Building materials constitute the single largest input in the construction of housing, often accounting for as much as 80 percent of the total value of a simple house. However, those available on the market in most developing countries are either prohibitively expensive and in scarce supply, or of low quality. In a large number of countries, the import content of construction activity is up to 30 percent of the value of gross output, which may comprise up to 60 percent of all materials. In addition to finished products, developing countries are importing factor inputs such as machinery, energy and raw materials. The increasing dependence on imports has imposed a severe strain on the balance of payments and fuelled inflation.
In an attempt to overcome the problems of the shortage and high cost of building materials, many governments have opted to establish large-scale factories to produce basic building materials. Natural resources are usually in abundance. However, many of these factories have been faced with numerous difficulties arising primarily from the choice of imported technologies, or demand fluctuations and lack of capital for the build-up of supplies.
The small-scale sector of the building materials industry, however, has shown considerable potential in meeting the local demand, despite the fact that it often relies on traditional and outdated technologies. Lack of knowledge of innovative, energy-efficient and appropriate technologies bases on local resources has been the biggest stumbling block in improving the productivity of this sector.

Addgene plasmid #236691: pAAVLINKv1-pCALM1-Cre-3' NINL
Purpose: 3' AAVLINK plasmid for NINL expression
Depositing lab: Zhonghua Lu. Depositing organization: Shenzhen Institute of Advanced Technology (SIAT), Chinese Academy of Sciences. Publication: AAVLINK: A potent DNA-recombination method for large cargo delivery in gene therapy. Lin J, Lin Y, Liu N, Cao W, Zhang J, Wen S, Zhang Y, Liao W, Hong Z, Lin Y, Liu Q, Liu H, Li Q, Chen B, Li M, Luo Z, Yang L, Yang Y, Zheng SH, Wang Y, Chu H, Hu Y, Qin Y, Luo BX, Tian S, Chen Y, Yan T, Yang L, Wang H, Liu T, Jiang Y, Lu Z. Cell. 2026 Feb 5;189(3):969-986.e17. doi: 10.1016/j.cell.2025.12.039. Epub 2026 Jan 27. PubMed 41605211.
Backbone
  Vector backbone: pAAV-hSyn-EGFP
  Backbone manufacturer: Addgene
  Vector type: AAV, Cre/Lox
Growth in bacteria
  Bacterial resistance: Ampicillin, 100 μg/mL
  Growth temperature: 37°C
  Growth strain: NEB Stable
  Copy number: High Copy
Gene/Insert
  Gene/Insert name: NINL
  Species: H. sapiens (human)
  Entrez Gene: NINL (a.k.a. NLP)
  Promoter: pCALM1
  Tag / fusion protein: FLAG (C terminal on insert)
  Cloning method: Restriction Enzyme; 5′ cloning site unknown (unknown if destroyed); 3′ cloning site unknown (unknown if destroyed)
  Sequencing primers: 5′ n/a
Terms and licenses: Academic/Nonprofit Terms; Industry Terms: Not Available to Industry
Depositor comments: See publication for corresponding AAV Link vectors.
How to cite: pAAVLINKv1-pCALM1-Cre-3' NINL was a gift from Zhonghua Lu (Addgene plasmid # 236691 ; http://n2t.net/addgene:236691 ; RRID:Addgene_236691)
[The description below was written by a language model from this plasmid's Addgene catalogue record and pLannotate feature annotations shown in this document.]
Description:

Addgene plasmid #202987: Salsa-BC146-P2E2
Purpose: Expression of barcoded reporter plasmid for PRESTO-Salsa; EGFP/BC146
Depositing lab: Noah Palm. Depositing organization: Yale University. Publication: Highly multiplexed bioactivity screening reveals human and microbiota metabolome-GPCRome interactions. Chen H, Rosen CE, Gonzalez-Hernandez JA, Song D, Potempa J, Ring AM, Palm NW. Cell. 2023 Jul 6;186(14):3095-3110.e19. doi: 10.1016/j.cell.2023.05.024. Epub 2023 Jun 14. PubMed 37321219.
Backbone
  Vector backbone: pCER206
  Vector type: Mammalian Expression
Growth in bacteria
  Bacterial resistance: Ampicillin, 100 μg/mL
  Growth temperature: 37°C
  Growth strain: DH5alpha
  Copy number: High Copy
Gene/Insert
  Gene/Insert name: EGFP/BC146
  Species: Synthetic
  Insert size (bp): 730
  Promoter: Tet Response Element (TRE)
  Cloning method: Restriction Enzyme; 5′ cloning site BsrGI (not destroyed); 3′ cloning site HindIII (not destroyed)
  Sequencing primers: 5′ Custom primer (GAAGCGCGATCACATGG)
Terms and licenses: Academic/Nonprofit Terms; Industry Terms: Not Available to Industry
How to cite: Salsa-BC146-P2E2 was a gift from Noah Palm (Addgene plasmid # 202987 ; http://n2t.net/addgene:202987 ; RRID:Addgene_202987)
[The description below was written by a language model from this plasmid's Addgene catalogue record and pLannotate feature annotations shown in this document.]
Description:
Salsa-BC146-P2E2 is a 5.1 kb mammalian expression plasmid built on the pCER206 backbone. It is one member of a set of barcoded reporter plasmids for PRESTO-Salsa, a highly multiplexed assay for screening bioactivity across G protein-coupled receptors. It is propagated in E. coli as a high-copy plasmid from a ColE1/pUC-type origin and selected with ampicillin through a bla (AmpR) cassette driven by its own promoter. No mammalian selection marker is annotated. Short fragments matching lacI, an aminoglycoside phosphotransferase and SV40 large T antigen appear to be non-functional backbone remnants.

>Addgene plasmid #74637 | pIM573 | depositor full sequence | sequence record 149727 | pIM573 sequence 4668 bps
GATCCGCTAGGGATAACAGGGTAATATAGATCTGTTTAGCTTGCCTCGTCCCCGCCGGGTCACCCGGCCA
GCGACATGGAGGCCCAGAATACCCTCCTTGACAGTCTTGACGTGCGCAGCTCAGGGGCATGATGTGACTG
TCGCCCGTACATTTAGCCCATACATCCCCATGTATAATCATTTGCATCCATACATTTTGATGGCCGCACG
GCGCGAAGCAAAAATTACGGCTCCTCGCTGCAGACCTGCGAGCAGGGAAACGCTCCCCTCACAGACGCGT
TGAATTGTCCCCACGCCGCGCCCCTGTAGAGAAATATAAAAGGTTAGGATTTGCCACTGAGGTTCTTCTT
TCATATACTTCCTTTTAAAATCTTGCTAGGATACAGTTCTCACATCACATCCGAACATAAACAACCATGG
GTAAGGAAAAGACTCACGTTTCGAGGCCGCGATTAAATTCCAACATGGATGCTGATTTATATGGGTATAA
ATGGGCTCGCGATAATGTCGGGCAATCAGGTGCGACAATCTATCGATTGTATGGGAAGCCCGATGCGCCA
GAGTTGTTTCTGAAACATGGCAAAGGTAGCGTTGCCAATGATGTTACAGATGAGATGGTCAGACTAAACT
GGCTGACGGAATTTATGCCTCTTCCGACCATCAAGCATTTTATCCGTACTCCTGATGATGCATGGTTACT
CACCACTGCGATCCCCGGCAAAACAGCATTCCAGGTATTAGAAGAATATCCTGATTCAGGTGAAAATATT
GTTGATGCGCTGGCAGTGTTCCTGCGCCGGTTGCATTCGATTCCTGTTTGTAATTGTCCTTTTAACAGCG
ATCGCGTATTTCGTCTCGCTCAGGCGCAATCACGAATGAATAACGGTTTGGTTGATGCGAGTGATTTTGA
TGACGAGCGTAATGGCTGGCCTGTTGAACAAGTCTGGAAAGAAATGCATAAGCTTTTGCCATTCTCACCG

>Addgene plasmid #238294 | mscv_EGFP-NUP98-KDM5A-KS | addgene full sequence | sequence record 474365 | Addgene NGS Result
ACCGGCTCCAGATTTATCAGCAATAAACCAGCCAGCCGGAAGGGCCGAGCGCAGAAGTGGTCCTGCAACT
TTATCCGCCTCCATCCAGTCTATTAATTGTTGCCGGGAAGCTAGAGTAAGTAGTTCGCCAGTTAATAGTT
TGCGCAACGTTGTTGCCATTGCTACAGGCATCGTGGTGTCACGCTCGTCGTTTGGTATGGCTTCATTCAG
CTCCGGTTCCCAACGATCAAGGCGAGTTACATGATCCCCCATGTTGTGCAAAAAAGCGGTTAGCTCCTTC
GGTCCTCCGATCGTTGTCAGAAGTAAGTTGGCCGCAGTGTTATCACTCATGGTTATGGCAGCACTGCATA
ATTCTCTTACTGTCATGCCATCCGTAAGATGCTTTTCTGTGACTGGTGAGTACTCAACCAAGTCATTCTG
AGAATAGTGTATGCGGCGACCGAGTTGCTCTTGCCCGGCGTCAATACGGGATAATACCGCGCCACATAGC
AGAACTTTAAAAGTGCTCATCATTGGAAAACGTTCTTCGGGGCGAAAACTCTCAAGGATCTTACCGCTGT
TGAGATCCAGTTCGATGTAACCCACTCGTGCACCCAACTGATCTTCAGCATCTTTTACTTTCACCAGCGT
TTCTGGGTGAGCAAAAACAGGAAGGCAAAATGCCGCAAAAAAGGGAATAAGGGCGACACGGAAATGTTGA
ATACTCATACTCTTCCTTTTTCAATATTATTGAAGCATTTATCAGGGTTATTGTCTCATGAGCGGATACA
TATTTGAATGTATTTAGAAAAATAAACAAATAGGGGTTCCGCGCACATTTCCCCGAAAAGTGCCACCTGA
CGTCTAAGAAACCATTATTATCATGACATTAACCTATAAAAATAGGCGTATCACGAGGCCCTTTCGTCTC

The UN Centre for Human Settlements recommends the following actions for improving the building materials sector to support the provision of low-income housing: (1) using appropriate, innovative and energy-efficient production technologies; (2) strengthening capacities of the small-scale sector to meet local demand; (3) supporting small-scale building materials industries through legal and fiscal incentives, access to credit, research and information; (4) providing policies to facilitate fair market competition; (5) reformulating and adopting building standards and by-laws to promote the use of low-cost building materials; (6) strengthening research efforts and translating successful research findings into commercial production; (7) promoting the flow of information on suitable technologies and arranging on-the-job training programmes for artisans and technicians; (8) formulating and adopting standards and specifications for low-cost building materials production and use; (9) promoting information exchange of appropriate building technologies; (10) promoting transfer and adaptation of technology through international and regional cooperation; (11) promoting partnerships with the private sector and NGOs for the commercial production and distribution of building materials; (12) encouraging active participation of the informal sector, communities and women.